How to tackle the ticking time bomb of older workers

The default retirement age has been scrapped. Managing an ageing workforce could bring new challenges. Employment solicitor Marc Jones negotiates the legal minefield.

by Marc Jones

Until 1st October 2011, most businesses adopted the default National Retirement Age (NRA) of 65 for their staff.  Under the then law, employers had the right to retire employees at 65, provided they followed the statutory retirement procedures. If such procedures were followed, such a dismissal would be neither unfair nor amount to age discrimination.

Under external pressure from Europe and some internal pressure from organisations like Age UK, the Coalition Government scrapped the NRA and the statutory retirement procedures.  On the same day that the NRA ended, the Equality Act 2010 (EqA) consolidated all discrimination laws and changed the way that businesses deal with retirement.

With people living longer, the abolition of the NRA was generally welcomed by those that did not want to, or could not afford to retire. And, for many employers, the new legislation will not prove an issue: hanging on to capable and experienced workers for longer can only be good for business.

But, over the next few years, a number of problems may arise. Firstly, businesses may have to contend with higher payroll costs from retaining older workers for fear that to retire them will end in litigation.  This may also make it cost-prohibitive for employers to bring in new blood, which will do nothing to improve the youth unemployment figures nationally.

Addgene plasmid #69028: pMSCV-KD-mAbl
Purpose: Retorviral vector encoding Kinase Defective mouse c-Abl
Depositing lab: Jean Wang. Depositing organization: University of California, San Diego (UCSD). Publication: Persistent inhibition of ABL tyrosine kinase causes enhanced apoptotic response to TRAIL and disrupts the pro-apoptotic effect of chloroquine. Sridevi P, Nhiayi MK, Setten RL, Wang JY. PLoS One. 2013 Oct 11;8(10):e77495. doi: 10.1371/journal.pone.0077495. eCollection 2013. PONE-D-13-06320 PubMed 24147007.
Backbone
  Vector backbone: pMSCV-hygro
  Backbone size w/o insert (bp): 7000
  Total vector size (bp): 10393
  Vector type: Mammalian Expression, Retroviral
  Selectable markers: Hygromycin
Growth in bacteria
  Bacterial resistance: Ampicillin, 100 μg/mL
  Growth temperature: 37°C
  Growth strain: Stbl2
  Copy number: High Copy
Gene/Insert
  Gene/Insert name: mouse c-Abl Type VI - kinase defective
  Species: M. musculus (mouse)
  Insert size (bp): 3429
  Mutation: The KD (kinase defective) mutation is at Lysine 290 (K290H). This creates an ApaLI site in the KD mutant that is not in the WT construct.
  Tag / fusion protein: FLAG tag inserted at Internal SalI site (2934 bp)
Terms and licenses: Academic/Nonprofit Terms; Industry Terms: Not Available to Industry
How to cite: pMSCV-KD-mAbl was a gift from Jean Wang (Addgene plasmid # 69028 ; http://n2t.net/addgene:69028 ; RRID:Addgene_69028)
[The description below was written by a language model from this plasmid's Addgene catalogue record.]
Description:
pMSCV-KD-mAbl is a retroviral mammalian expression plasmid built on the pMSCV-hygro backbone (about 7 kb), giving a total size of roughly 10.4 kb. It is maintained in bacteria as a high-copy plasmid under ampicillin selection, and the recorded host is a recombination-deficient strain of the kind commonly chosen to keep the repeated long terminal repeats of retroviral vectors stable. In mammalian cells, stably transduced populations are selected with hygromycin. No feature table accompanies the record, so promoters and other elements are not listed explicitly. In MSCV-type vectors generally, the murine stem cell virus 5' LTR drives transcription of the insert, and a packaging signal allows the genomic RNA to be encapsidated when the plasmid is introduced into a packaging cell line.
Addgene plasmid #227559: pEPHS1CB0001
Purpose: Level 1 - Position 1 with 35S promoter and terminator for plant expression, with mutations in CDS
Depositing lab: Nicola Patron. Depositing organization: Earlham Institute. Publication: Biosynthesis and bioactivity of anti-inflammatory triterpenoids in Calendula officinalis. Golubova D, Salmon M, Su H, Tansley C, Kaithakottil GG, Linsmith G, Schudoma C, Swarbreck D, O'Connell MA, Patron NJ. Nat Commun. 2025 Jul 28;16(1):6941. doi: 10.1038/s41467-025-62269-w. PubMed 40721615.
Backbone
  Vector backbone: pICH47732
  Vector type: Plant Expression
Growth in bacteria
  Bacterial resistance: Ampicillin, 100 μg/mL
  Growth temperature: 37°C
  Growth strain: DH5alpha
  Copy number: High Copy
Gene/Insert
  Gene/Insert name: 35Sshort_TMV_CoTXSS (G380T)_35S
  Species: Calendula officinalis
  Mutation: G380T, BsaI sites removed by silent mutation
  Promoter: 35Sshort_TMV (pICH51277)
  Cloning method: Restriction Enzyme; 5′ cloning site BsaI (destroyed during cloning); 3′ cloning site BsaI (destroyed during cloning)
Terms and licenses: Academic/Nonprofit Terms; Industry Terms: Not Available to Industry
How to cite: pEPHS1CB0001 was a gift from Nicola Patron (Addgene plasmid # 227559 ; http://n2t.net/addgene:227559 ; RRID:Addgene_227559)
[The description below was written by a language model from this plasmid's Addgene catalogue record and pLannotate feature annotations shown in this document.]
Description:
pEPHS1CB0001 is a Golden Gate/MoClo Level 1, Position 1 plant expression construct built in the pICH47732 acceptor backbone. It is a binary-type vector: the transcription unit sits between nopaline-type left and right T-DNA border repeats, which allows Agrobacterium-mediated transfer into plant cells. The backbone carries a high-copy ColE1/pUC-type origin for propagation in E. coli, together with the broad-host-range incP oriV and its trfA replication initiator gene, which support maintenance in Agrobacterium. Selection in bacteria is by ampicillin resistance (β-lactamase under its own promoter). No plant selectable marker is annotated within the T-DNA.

It will not be long before the adverse consequences of abolishing the NRA will start to bite. The Government does not appear to be sympathetic, as under the Pensions Bill announced in the Queen’s Speech this week, the existing complex system will be replaced with a new single-tier pension and bring forward an increase in the state pension age to 67 between 2026 and 2028.  Unless you are wealthy or have been financially astute, the average employee by definition may well be working until they are at least 70.

Employers will sooner or later have to decide how to tackle the problem of older employees who by circumstance or design will not want to retire and whose performance, through no fault of their own, deteriorate. So, what is the most efficient way to deal with this? Performance-manage them out of the business?  Make life difficult and hope they retire?  Create a sham redundancy?  Simply pay them off?  All of these options are fraught with difficulty and this is a ticking time bomb that, before long, will start to explode  
So, what can employers legitimately do? Acas (Advisory, Conciliation and Arbitration Service) advocate having regular conversations with all employees about a business’s expectations and what is expected of its employees, their performance and future plans.  This should apply to both younger and older employees.